There is something seismic happening in the production of shale oil across the US. Could the UK soon follow suit, wonders Flemmich Webb.
According to a recent report from Citigroup, for the first time since 1949, the US has become a net petroleum product-exporting country and has overtaken Russia as the world’s largest refined petroleum exporter.
This is in part due to falling national demand — by about 2 million barrels a day since its peak in 2005 (the recession, energy efficiency policies, technology commercialisation) — but also to do with the increase in homeland oil production derived from the exploitation of shale oil.
This involves hydraulic fracturing, or fracking, — injecting water, sand and chemicals into a well, which opens fractures in the shale, allowing the extraction of the gas and oil contained within them.
In the past, low oil and gas prices meant it was uneconomical to exploit shale reserves but recent price rises have changed the economics in favour of exploitation, while energy security concerns have created the desire for more control over production. Shale oil production could more than triple to three million barrels a day by 2020, according to the Citigroup report.
However, as the report notes, this is potential growth only; much will depend on the success of the anti-fracking movement (see the film Gasland, filmed and produced by journalist and campaigner Josh Fox), public reaction to negative environmental impacts associated with the industry and whether politicians sanction shale gas and oil exploitation in their states.
In terms of UK reserves, it’s too early to say how much onshore shale oil there is, but one industry insider involved in the exploration for shale oil told 2degrees that he believed that there could be hundreds of millions of barrels of recoverable oil.
Professor Mike Stevenson, head of energy at the British Geological Society (BGS), said that the Barnett Shale in West Texas, one of the largest shale gas fields in the US and which may become a substantial shale oil resource, was similar to shale in this country and “if there is oil there, we might have it here".
Though it’s hard to gauge how the shale oil industry might develop in the UK, with global oil prices at $100-120 a barrel and rising, and with extraction techniques and technologies constantly maturing, it would be economical to extract it should they find oil reserves.
But will the UK public accept a shale industry? Though it’s a lot less developed than in the US, it has already run into controversy in the UK. Two earthquakes in the Blackpool area last year were linked to hydraulic fracture treatments at Preese Hall shale gas drilling site operated by Cuadrilla Resources. Generally, according to the BGS, "it is well known that injection of water or other fluids during processes such as oil extraction, geothermal engineering and shale gas production can result in earthquake activity”.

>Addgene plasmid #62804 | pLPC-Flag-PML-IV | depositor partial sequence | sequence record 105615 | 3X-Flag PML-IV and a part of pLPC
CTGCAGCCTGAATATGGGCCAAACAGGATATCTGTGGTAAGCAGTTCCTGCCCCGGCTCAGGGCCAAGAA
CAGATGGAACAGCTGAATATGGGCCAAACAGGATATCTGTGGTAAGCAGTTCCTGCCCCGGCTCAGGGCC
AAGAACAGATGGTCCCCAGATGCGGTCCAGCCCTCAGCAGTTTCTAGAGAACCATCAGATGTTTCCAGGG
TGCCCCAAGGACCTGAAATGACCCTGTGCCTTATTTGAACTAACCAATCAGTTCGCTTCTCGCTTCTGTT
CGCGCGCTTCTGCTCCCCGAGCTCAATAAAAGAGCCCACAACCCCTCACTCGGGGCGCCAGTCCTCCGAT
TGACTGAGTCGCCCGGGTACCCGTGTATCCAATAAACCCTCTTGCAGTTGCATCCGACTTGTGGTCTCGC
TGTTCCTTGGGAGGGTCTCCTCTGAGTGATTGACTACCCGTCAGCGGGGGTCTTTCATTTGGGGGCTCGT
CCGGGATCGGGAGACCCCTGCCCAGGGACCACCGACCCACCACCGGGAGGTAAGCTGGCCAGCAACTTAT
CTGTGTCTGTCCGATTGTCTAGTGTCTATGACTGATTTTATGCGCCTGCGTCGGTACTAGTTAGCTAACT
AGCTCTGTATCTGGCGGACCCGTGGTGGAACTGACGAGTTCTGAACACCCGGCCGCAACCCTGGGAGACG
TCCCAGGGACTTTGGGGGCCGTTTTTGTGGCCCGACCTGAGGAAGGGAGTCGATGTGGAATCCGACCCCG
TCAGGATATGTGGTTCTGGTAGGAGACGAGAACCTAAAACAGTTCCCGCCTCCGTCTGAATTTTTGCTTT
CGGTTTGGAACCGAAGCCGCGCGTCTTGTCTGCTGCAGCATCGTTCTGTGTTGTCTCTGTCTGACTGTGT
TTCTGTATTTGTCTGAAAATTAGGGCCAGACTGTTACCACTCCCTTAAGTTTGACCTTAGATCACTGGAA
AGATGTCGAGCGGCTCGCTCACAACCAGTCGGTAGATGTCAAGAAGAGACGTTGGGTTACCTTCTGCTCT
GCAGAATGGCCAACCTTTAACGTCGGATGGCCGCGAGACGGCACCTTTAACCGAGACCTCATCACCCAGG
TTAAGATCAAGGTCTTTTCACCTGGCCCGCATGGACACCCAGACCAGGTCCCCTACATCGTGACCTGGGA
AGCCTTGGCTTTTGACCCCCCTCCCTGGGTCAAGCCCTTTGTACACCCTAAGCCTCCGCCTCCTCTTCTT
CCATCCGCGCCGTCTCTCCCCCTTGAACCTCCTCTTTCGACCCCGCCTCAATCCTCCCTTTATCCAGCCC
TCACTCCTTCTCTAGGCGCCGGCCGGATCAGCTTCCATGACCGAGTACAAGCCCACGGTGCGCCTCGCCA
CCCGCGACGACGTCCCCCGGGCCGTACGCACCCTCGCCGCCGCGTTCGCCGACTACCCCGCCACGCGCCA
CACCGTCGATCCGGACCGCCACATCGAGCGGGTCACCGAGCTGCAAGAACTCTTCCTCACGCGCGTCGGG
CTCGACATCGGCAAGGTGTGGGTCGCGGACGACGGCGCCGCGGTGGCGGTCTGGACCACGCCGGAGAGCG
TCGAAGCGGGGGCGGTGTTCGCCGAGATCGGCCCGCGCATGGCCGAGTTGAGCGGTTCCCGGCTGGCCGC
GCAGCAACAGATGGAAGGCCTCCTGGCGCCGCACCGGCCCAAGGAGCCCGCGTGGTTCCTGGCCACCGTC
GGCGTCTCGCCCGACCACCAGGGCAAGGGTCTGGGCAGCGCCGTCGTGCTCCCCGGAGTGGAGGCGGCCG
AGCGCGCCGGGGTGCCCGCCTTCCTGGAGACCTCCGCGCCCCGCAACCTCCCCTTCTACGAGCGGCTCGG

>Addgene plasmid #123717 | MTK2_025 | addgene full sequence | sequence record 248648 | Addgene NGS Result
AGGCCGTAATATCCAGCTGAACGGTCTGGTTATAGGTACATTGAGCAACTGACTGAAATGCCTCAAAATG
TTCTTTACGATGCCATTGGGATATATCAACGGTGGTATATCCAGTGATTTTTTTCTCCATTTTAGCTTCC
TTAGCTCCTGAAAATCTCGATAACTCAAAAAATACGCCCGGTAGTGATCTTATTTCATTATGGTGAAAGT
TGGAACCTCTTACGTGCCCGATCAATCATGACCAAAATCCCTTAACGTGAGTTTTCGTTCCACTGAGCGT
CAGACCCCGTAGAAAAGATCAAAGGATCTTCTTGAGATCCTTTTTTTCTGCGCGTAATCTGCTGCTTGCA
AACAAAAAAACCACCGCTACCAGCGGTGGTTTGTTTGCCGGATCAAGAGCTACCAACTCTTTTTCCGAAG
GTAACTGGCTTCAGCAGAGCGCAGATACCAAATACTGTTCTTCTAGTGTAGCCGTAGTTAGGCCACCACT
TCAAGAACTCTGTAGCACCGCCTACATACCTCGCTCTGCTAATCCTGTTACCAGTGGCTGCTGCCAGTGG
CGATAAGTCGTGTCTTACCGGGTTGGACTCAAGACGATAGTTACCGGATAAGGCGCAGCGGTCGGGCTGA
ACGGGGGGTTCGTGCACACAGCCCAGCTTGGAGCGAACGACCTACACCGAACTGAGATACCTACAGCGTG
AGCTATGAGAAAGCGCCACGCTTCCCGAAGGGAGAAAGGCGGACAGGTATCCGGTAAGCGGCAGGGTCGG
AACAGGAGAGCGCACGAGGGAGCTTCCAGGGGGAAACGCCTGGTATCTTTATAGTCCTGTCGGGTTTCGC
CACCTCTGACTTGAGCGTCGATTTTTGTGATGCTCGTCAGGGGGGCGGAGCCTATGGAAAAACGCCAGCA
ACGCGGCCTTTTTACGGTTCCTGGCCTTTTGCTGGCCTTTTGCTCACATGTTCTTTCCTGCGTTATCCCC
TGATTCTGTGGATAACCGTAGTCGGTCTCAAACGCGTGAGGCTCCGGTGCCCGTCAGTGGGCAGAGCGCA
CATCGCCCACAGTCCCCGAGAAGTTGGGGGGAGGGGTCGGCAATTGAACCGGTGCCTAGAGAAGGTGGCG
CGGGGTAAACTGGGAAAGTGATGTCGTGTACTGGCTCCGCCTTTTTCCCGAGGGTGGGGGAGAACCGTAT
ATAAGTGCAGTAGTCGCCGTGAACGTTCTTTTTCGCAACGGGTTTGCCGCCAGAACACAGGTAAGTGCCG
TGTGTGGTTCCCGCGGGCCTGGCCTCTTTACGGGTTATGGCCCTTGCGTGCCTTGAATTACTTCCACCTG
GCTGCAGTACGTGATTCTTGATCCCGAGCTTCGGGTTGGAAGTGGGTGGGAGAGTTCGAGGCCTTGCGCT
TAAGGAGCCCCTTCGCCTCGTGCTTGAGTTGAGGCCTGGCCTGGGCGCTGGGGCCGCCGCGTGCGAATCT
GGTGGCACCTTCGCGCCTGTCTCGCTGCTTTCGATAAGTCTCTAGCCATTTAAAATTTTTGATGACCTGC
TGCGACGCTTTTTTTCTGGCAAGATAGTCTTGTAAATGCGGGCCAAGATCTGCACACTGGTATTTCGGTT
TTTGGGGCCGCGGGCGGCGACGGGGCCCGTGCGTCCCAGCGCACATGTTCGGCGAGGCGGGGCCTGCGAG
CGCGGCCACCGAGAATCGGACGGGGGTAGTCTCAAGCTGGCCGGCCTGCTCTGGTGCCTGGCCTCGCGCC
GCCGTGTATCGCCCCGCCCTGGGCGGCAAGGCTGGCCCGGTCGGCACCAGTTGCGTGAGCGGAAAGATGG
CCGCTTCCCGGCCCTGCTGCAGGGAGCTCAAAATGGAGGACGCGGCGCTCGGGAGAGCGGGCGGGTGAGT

In response to subsequent public pressure, a temporary suspension on shale gas test drilling was agreed between the UK Department of Energy and Climate Change (DECC) and Cuadrilla, which is still in place, though there has been ongoing speculation that it will be lifted soon.
Harrying the industry are campaign groups, such as Frack Off, which is determined to prevent a fracking industry starting up in the UK, and other organisations expressing concerns about the environmental impacts, carbon emissions and potentially damaging effect on the country’s renewable industry, associated with shale oil and gas extraction.
“As a carbon-based fuel, shale gas is not a sustainable energy source,” says CIWEM’s executive director, Nick Reeves. “Pursuing shale gas will make it more difficult to reach our climate change commitments and renewable energy targets; its development must not become a distraction from the necessary drive for energy efficiency and clean renewable energy."
“There is a high local impact associated with fracturing: covering the landscape with pipes and well pads, a worsening of air quality and increased water contamination,” says Ed Lloyd-Davies, a Frack Off campaigner.
Supporters claim a fracking industry would be good for UK plc and energy security. A recent report from the Institute of Directors claimed a successful shale gas industry would create 35,000 extra jobs, and supply enough onshore supply to meet 10% of the UK’s gas demand for the next century, protecting consumers from the ever-increasing price of gas imports, claims that campaigners dispute.
Until more work is done on assessing the UK’s onshore shale oil reserves, a US-style boom remains a possibility only. But it’s not just about whether the resource is there or not, it’s about whether there is the political and social appetite for fracking in this country.
Judging by the initial skirmishes between supporters and critics of hydraulic fracture, the development of a UK shale gas and oil industry along the lines of that in the US is by no means a foregone conclusion — whatever the size and value of hydrocarbon reserves underground.
Flemmich Webb is a freelance journalist.